After weeks of competition – not to mention countless wigs, sparkling outfits and especially oddly colored contact lenses – Sharon Needles was crowned America's Next Drag Superstar on RuPaul's Drag Race.
Sharon, from Pittsburgh's underground drag community, beat out polished veteran performer Chad Michaels and a feisty young showgirl named Phi Phi O'Hara on Monday's episode. The queens from the Logo show's fourth season were at a party at XL nightclub in New York City to watch the show and celebrate Sharon's big win, which includes a $100,000 prize.
Sharon, 30, spoke with PEOPLE about being raised by television on a farm in Iowa, what it means to be a "sex clown" and creeping out of the Steel City's nightlife and into the national spotlight.
How has your life changed since the show first aired?
I've become quite the cult figure. I never expected to be a role model. I never wanted to be a role model ... but I'm taking the responsibility really seriously. It's such a pleasure to speak to young kids that are going through [the kind of bullying] I went through when I was younger.
What's your message as a role model?
I let my art speak for itself ... I don't like to be too preachy. I'm not here to be the new Lady Gaga. But if people find a message of just being yourself and being outrageous and being ridiculous through my art, well then [that's great].
Who are your biggest influences?
All I wanted to be was Peggy Bundy and Elvira and Rhonda Shear and Madonna. I love these over-painted, exaggerated women on television. Television is my biggest inspiration. Growing up on a small farm in Iowa, we had nothing. TV was definitely my path to pop culture.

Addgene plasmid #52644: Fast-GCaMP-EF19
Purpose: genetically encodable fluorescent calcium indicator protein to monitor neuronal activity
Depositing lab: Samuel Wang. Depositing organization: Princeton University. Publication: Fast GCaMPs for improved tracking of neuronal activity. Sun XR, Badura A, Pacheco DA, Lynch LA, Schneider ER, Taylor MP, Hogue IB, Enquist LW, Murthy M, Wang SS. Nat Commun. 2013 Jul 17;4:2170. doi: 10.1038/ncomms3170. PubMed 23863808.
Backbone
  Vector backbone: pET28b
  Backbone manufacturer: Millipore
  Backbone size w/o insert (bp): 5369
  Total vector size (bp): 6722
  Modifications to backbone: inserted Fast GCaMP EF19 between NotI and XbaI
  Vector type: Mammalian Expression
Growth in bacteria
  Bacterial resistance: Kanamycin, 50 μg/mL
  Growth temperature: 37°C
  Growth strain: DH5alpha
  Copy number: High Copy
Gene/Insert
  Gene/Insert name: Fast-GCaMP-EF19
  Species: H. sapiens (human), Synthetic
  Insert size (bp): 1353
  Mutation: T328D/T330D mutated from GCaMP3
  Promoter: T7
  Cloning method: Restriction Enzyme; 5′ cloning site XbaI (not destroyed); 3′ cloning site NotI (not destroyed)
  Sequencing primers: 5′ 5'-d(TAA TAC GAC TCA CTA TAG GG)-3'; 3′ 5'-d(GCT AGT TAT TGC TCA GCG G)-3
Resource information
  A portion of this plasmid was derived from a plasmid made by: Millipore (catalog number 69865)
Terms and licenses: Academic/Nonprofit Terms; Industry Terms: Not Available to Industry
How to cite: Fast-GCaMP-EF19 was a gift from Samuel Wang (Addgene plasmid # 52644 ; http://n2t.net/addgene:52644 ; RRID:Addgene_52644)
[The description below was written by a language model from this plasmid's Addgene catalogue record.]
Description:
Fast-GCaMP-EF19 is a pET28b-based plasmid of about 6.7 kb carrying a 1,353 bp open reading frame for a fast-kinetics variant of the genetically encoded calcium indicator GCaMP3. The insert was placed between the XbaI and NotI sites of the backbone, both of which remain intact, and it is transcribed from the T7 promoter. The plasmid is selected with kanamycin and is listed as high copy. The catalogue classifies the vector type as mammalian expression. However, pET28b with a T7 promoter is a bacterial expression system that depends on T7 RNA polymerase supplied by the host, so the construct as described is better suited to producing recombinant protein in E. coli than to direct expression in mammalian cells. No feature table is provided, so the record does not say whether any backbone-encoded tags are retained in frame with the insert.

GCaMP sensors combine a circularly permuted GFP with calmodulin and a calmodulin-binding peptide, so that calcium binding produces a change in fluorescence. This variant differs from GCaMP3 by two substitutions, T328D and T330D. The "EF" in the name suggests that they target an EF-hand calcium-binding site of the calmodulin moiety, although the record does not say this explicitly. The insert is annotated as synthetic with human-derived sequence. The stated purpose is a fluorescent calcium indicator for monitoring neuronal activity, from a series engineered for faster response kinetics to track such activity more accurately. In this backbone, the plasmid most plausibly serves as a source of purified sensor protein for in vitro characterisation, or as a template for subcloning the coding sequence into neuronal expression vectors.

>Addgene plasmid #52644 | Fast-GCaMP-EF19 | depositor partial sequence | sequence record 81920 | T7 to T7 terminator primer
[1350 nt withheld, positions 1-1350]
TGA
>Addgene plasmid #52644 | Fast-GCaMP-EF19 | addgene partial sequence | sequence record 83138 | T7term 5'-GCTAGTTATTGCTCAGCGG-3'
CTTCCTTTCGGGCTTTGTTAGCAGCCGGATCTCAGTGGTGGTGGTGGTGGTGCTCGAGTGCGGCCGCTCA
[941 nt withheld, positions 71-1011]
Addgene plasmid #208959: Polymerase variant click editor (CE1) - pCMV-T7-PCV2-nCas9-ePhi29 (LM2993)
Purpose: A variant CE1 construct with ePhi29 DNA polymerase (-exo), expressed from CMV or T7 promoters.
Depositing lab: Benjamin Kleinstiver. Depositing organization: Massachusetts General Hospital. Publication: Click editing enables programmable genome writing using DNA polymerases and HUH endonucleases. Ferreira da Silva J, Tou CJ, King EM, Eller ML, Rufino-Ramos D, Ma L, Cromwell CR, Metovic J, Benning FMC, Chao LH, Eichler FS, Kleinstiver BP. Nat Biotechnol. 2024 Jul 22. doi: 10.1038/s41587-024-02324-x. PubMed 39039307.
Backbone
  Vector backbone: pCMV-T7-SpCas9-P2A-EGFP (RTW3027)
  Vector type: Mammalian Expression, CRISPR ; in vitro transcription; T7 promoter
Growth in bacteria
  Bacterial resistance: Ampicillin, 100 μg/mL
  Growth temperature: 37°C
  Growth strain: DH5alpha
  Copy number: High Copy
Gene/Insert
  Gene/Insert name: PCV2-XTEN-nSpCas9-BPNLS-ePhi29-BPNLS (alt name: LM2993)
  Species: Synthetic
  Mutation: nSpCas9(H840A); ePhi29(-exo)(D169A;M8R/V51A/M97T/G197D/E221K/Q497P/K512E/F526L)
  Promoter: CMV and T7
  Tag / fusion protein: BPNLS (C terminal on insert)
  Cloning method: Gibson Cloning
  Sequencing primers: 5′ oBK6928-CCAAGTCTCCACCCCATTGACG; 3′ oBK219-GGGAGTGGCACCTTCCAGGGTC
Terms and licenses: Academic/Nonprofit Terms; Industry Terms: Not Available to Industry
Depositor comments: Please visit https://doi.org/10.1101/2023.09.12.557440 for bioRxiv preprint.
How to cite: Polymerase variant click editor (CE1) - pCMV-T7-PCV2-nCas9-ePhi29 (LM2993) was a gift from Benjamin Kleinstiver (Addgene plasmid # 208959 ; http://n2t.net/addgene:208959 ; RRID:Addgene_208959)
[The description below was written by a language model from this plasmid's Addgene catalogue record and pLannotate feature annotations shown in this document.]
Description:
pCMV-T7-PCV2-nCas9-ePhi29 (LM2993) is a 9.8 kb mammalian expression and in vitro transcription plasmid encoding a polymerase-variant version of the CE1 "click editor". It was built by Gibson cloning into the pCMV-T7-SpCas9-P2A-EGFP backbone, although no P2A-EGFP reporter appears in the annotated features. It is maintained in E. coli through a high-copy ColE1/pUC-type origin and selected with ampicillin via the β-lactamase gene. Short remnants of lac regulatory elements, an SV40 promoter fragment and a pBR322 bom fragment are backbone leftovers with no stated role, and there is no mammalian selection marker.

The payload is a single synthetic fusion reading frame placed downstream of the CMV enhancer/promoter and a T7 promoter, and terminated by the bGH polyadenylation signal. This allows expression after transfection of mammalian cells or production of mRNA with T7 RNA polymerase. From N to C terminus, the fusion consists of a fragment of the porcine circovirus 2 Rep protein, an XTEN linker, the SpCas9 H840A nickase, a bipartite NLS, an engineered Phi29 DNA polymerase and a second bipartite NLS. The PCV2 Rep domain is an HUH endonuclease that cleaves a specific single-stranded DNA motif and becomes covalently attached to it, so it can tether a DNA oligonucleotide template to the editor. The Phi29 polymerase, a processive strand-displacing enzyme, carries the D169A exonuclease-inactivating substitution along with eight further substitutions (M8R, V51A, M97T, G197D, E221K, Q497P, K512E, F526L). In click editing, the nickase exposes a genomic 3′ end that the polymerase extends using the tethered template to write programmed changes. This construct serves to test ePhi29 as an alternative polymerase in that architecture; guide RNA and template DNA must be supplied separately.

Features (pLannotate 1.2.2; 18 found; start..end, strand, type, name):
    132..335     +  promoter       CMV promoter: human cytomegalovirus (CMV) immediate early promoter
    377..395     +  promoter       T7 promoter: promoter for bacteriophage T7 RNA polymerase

What do you hope happens next for Sharon Needles?
I've always been an underground, outside artist and fame has a way of diluting [art], turning my R-rated shtick into a PG-13 cartoon, and my biggest worry is that success forces you to watch your mouth and worry about sponsors and that's never been what my art has been about.
Have you always been spooky and outrageous when it comes to drag?
[Drag queens are] the celebrities of every city. We're the icons of the gay community and I think we should be outrageous. We're just sex clowns. ... My look isn't always dark but I knew I had a chance to brand myself on the show, so I definitely wanted to have a focus and a formula and a signature to what I was doing.